As Peter Drucker famously said "Culture eats strategy for breakfast" and yet so many companies struggle to foster a culture that works to the benefit brand and employee.
Company culture and employee motivation has always fascinated me partly because I could never quite understand my own motivations for moving jobs.
I've moved about in my career taking a new role because it felt right and contributed to my career journey...even though I didn't quite know where that journey was taking me.
I left my very first job, a graduate placement program at IBM, after just 2 years to join a a small startup IBM reseller. I remember the confusion within my peer group. Things were going good for me. Why leave?
Sometimes I felt more comfortable putting myself in uncomfortable situations. Situations that stretched me, encouraged me to learn, opened my mind and built my network.
This research has shed some light on my motivations. Apparently there are six main reasons people work and when companies focus on improving the first three (play, purpose and potential) and work to minimise latter three (emotional pressure, economic pressure and inertia) companies create a culture that works for brand and employee.
Every business has a purpose built around a set of values. When employees understand their role within that framework and their values align to the company values, magic happens. When they're allowed to explore their purpose within the business transformation happens.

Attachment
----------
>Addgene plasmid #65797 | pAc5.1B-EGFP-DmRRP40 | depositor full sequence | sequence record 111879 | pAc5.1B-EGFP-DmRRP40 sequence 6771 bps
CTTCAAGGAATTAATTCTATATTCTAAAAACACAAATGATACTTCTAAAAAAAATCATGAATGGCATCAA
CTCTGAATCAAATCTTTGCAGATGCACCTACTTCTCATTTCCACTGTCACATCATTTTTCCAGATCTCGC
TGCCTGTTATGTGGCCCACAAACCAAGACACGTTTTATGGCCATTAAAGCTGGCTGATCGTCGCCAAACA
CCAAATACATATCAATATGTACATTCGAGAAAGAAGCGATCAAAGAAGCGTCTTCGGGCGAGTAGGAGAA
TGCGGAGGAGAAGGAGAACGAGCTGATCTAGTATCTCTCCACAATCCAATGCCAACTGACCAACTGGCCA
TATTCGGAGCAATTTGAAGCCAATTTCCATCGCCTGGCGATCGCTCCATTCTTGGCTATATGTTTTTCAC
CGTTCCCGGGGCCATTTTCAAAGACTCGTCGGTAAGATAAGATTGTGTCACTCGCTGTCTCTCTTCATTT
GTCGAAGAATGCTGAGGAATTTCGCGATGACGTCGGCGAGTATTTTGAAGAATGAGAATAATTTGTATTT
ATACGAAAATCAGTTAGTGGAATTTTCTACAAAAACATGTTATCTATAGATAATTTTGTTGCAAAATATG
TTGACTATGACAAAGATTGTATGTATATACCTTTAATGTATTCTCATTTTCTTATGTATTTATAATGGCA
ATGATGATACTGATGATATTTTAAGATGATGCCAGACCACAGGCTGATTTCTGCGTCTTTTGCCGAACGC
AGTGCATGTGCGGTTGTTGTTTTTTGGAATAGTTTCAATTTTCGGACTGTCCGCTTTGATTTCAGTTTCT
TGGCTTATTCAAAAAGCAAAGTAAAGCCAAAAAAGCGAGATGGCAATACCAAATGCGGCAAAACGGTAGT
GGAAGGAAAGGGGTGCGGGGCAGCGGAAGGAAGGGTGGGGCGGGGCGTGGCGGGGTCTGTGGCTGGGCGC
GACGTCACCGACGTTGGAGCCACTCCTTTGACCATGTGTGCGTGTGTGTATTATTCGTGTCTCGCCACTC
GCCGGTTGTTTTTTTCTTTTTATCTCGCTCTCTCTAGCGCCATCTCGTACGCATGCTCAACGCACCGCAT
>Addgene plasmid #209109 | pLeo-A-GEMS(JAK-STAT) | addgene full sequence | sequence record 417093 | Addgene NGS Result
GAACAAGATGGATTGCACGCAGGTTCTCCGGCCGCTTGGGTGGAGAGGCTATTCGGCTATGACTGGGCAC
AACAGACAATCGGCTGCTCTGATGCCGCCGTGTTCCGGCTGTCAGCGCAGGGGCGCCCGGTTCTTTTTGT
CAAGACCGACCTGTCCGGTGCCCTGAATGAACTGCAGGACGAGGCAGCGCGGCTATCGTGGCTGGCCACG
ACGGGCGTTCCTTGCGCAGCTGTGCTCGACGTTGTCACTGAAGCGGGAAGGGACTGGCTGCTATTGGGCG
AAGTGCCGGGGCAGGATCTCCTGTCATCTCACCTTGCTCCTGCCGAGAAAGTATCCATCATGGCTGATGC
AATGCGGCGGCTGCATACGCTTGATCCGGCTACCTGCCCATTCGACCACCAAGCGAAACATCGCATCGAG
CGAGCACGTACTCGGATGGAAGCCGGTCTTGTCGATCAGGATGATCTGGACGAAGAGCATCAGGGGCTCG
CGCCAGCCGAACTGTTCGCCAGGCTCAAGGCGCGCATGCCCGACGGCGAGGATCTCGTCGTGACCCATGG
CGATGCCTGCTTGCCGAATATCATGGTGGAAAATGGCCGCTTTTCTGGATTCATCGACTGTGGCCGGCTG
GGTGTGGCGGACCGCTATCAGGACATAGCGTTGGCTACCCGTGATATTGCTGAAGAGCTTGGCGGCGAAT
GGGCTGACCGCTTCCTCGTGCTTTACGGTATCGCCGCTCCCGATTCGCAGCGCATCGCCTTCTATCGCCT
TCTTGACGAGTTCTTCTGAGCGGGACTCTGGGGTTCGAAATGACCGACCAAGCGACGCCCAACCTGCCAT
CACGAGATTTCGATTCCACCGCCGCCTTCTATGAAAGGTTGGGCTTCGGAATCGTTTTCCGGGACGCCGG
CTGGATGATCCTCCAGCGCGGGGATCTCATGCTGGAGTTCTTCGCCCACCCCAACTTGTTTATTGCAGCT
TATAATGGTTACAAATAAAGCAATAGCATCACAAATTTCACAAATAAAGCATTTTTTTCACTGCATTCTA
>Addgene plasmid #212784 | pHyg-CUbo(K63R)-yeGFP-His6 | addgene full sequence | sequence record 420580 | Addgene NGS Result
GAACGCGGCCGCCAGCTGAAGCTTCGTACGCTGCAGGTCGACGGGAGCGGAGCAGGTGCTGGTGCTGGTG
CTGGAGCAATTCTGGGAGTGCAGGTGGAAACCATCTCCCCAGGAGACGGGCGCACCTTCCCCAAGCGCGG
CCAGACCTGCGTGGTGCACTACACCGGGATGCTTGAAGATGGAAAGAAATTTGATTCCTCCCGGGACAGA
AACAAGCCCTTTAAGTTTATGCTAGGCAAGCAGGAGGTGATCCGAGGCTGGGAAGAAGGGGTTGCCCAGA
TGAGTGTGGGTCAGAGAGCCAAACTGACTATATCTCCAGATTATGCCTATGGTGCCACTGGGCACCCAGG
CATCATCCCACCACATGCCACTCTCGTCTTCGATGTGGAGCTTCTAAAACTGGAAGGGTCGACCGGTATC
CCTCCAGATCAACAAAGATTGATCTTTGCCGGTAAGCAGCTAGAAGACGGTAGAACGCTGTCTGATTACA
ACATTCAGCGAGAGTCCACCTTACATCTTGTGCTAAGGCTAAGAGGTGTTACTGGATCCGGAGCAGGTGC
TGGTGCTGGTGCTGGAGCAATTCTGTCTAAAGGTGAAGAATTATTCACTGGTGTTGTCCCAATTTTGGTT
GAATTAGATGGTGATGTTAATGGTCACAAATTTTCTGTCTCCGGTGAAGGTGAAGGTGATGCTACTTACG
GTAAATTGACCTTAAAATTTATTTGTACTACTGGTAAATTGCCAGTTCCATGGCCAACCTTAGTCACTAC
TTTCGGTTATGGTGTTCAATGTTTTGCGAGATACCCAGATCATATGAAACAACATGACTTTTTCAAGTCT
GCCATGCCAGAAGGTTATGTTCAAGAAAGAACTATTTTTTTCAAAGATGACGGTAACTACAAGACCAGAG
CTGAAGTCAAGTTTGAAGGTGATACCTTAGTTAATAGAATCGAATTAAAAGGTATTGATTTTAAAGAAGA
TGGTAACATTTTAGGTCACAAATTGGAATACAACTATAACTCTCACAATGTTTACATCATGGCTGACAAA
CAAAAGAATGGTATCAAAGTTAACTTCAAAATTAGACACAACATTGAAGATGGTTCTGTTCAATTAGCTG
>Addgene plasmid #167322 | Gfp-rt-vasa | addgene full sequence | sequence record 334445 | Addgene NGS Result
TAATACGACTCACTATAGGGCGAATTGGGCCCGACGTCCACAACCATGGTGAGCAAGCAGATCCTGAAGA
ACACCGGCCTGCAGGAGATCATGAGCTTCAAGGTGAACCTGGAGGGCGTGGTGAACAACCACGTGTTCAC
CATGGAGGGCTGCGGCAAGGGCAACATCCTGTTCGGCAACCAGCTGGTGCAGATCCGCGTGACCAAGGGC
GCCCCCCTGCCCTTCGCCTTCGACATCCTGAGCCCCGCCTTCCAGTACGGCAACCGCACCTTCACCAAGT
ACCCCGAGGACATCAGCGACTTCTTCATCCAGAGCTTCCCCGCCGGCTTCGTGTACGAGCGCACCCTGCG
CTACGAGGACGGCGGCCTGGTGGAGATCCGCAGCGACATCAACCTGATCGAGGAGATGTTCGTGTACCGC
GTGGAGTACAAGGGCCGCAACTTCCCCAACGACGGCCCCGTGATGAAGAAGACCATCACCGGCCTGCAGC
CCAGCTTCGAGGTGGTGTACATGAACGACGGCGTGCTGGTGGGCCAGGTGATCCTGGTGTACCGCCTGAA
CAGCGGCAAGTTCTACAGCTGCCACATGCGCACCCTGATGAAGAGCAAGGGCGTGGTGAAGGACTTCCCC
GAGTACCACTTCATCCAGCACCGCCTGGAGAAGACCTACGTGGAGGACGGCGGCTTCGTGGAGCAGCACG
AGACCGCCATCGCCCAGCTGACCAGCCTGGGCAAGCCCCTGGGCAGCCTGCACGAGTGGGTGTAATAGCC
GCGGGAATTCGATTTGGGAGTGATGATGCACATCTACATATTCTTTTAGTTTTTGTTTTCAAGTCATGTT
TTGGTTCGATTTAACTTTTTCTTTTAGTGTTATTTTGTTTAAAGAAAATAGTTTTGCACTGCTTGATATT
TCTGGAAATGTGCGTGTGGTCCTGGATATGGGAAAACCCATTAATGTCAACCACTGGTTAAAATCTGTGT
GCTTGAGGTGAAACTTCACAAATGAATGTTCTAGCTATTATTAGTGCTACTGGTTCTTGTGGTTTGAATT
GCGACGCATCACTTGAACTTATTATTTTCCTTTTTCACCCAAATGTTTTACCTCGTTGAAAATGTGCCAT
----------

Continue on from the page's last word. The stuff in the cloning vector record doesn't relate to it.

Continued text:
What I loved most about my career at SAP was having the freedom and trust from my leaders to do what I believed was right for the business. I combined my passion with my purpose. I was able to explore my potential and have fun whilst doing it.
This kept me engaged. It made me a huge ambassador and advocate for the SAP brand and even though I no longer am employed by SAP I still feel connected. I'm a life long brand advocate...post employment.
Academics have studied why people work for nearly a century, but a major breakthrough happened in the 1980s when professors Edward Deci and Richard Ryan from the University of Rochester distinguished the six main reasons why people work. We built on their framework and adapted it for the modern workplace. The six main reasons people work are: play, purpose, potential, emotional pressure, economic pressure, and inertia. The work of many researchers has found that the first three motives tend to increase performance, while the latter three hurt it. We found that the companies most famous for their cultures — from Southwest Airlines to Trader Joe’s — maximize the good motives, while minimizing the bad ones.